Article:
Sunday, January 16, 2011

Sewing How To Books: Three short reviews

I'm a reader.  That's just who I am.  The day after Christmas I jumped on Amazon and started going through the sewing how to books to choose a couple.  These are the three I bought, in order of most helpful to a true beginner like me:

Sew Everything Workshop: The Complete Step-by-Step Beginner's Guide
This book is great.  Truly.  The first section, before you get to the projects, is a beginner's goldmine.  There were step by step instructions with color photos of how to wind the bobbin, how to thread the needle, the names of all the parts of the machine, common items you should have on hand, how to pin so it's easy to pull them out as you sew, as well as more advanced stuff I haven't even gotten to yet like how to read a commerical pattern, how to alter store bought clothes, etc.  She names names and by that I mean brand names which as a consumer I appreciate.  If Gutterman is a quality thread brand, tell me!  I need to know so I don't buy something lame that will make my projects harder then they need to be. 

Her advice is practical, like: buy a flat seam ripper because 1) you will need it and 2) if it's round it'll roll off the table.  Her tone is light which makes sewing seem fun and exciting and not a serious and difficult skill you will never master.  She preaches against perfectionism but encourages good preparation and concientious habits by invoking Martha Stewart which I find highly amusing as does she, apparently.   I highly recommed this book even without the projects and patterns that are included.  Bonus!  It is spiral bound so it lies flat if you are following directions word for word.

I took a lot of the advice in this book to heart.  My first shopping trip to the sewing store included a list made from her section on essential tools and so far I've used every single one of them. 

The New Handmade:  Simple Sewing for Contemporary Style
This is also a great book and I think it is a good compliment to the "Sew Everything Workshop".  Her intro to sewing is a lot shorter and doesn't include the same step by step instuctions or instuctional photographs, but her tone is brisk and she too will name names.  The photos of the finished projects in this book are inspiring for someone like me who really isn't into folksy country crap and who isn't looking to make heirloom quilts for the county fair homemakers' pavillion, although she does have a quilt project in there.  Her fabric choices are modern and fun.  She isn't afraid of pattern or color.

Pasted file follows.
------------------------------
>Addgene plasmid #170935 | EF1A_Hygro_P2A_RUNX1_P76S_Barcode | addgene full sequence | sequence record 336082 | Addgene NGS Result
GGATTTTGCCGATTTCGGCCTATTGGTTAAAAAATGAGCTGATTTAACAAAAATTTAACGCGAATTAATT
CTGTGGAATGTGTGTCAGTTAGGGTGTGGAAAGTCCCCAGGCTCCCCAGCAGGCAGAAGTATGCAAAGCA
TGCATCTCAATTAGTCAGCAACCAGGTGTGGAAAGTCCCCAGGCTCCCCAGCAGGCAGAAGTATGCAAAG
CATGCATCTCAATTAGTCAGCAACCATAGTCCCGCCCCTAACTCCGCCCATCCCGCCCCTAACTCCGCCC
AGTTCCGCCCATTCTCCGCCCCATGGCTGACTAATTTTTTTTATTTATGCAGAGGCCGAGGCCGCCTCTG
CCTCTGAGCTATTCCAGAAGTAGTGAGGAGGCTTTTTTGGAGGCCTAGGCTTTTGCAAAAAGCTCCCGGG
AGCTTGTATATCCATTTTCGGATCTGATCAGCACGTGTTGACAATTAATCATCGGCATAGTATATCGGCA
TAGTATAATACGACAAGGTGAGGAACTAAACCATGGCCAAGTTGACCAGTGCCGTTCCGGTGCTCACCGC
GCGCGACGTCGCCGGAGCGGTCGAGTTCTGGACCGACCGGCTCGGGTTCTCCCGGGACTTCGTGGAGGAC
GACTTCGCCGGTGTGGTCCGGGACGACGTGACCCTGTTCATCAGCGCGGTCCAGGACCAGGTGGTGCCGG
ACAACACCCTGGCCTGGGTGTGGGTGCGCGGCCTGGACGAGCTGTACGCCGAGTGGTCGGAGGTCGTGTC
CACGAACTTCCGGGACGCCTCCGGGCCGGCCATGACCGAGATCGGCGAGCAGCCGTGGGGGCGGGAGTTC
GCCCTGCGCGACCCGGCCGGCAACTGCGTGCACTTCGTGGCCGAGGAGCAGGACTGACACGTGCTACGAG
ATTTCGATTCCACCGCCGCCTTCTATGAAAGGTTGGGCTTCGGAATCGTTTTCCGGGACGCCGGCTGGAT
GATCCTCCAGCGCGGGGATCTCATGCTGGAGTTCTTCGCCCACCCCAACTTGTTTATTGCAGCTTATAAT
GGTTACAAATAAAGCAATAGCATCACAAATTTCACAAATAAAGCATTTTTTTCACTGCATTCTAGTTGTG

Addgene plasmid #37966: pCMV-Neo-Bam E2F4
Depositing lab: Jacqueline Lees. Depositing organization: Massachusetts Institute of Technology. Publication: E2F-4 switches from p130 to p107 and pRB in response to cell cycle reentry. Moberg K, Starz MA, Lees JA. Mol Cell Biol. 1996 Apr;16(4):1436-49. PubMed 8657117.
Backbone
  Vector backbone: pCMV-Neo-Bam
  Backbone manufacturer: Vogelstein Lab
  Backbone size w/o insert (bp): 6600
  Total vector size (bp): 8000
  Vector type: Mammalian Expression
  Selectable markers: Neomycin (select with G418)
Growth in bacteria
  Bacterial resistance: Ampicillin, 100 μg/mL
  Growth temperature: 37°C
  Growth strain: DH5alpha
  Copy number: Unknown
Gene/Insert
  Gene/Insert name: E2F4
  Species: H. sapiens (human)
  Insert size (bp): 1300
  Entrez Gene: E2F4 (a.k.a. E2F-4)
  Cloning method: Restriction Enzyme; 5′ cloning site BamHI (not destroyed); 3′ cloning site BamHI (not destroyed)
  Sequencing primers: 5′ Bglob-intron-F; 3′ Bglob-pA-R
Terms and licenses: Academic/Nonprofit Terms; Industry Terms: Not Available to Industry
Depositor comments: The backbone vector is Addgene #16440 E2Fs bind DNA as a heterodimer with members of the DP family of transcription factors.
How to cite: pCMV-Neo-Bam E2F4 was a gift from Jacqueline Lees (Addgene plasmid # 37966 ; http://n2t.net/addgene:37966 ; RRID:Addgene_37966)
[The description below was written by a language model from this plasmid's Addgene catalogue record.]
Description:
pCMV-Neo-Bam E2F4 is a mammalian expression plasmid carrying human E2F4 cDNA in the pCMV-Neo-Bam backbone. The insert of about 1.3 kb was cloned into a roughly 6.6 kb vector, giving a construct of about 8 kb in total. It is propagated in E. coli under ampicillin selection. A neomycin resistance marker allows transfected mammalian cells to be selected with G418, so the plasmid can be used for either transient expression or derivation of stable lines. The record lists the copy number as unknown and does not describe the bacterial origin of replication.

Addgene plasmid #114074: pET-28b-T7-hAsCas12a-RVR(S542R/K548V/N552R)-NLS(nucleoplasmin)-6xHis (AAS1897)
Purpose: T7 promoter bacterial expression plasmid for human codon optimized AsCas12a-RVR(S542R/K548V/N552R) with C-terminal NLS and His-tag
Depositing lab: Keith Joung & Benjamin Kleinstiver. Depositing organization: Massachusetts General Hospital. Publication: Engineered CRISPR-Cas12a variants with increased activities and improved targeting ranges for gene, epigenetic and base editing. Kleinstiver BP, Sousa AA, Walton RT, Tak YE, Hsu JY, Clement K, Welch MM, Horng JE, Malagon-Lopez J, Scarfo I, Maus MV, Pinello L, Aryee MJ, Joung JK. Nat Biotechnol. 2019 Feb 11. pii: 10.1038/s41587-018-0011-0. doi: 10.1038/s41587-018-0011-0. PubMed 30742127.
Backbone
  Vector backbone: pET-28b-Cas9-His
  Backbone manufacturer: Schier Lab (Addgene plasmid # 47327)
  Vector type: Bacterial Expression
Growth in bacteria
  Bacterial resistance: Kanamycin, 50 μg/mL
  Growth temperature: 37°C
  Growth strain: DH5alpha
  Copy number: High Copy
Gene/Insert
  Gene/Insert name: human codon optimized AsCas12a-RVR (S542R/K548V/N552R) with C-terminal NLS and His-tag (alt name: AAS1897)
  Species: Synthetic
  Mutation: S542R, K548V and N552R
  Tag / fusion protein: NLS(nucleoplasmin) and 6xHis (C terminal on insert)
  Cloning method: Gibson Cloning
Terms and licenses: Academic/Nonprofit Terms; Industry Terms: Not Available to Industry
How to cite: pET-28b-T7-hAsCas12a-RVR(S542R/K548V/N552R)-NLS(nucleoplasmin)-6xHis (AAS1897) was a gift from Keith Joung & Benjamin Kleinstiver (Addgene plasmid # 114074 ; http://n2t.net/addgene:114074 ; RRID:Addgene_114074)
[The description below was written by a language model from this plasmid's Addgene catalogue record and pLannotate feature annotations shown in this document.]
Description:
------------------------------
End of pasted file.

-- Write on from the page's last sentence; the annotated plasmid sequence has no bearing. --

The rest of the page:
I really like the way the projects are laid out as far as materials needed and the explanation of pre-sewing tasks which I've learned take up the majority of the time: cutting, pinning, measuring, etc. are all much more consuming then actually sitting at the machine.  The best thing about "The New Handmade" is that each project is rated for difficulty so I know as cute as the book cover organizer thing looks I'm not ready to try it quite yet.  That said, I'm the kind of person who likes to jump in and see how things go so my first project wasn't a simple pillow cover or a pot holder but a lined tote bag from this book.

Sew & Stow: 31 Fun Sewing Projects to Carry, Hold, and Organize Your Stuff, Your Home, and Yourself!
I like buckets.  I like storage.  A lot.  If it is cute and promises to make me more efficent I'm probably going to buy it. The Container Store makes me want to lose myself in its plastic, organized utopia forever.  This book played right into that. 

It is not for beginners.  Some of the reviews on Amazon say it is, but no.  At least not if you are like me and don't have someone in the next room you can call for help.  If you are a teenager living at home and your mom has been sewing for 30 years, okay...  this book could work for you.  Nearly none of these projects seem geared toward someone who can barely sew straight like me, let's put it that way.  They look challenging.  There's a lot of materials like cardboard and foam and things that I'd have to search out to find and I imagine might not be cheap. That said the projects do look fun and flipping through it I hope that one day I can make awesome things like... fabric boxes?  I'm not sure what I'll make from this book.  But it is pretty.  The number one drawback is probably not the fault of the author, but the publisher.  All the cool, inspiring color photos of the projects are all stacked together at the beginning of the book which I know is probably due to cost, but who wants to flip back and forth like that?

"Sew & Stow" is going to go to be filed under "aspirational sewing" until later.  Probably much later.

Verdict:  These three books cost me about $46 total.  No shipping or tax because Amazon loves me. The first two were totally worth it and the third, well, I learned what to look for in the future, i.e. projects I can actually make at my current skill level and not just dream about making and a good layout inside.